We have the fifth largest economy in the world. We are heirs to an immense and rich cultural heritage, and we have strong and vital networks across the globe. We have always been a pioneering nation and are fiercely proud of our ability to determine and shape our own destiny.
We joined the European Union as a trading bloc, but it has become something that none of us wanted it to be, with a reach into almost every area of our lives. Some analysts suggest it now influences as much as 60% of our laws, from agriculture to trade and the environment.
The E.U. regulates the hours that doctors work in our hospitals, the rules that surround our journeys to work, the offices and factories in which we spend our working day, how we manage our countryside, our seas and our rivers, how we conduct medical research, the rights of our consumers. The list goes on and on – and the plans for further integration are to be seen on all sides. It is that E.U. that we are leaving.
This is about a Britain that wants to be a dynamic global economic player, and not part of a sluggish and outdated political union that is becoming less and less important in the world economy. The E.U’s rate of economic growth has shrunk from an average of 3.6% in the 70s to less than 1% today, and its share of world economic activity is falling all the time.
It is through this prism that our friends and allies around the world need to see this decision. This is not a march away from free trade (though it is worth saying that Britain has a massive trade deficit with the E.U. of about £60 billion a year). It is taking back a degree of control over our country that allies such as the United States would never have countenanced giving up themselves.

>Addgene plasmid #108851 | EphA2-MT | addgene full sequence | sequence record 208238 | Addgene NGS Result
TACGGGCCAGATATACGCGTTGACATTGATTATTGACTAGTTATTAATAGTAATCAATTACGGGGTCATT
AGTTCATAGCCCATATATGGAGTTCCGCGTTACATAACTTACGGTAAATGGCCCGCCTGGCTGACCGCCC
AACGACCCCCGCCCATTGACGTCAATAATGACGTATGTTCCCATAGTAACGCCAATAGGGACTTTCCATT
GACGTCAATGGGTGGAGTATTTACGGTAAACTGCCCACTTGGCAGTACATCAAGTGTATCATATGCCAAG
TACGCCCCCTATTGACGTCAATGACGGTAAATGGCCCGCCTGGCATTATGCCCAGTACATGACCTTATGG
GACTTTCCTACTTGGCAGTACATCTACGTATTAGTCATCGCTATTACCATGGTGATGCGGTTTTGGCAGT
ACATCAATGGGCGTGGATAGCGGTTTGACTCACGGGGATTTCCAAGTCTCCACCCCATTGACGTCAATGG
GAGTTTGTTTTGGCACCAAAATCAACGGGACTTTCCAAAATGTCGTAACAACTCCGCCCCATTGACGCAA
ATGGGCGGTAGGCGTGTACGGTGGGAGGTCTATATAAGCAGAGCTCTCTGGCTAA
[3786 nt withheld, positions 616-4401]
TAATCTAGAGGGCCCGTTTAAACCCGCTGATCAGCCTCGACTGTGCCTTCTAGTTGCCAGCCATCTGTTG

For years business has rightly complained about the cost and burden of rules that we struggle to affect. Outside the E.U. we can really start to change this. Our offshore oil industry, for example, was told by the E.U. to rewrite its gold standard safety procedures for no tangible benefit. It was simply to tick a bureaucratic box. That kind of intervention need not happen in future.
Within the E.U., the U.K. gave up its sovereign control over trading arrangements – and the E.U. lagged behind in forging modern trade ties with emerging economies. Outside it, we can finally do free trade deals with countries in Asia, the Americas and the Commonwealth and open up new opportunities for business.
We will do business as normal in Europe. We are their biggest customer, for example buying 20% of the output of German car companies. When the dust has settled on this decision, no sensible German government will want to risk that business.
Outside the E.U. we will be a globally facing nation, we will stay good friends and neighbours in Europe, but we will control our own destiny. We have an exciting future ahead of us.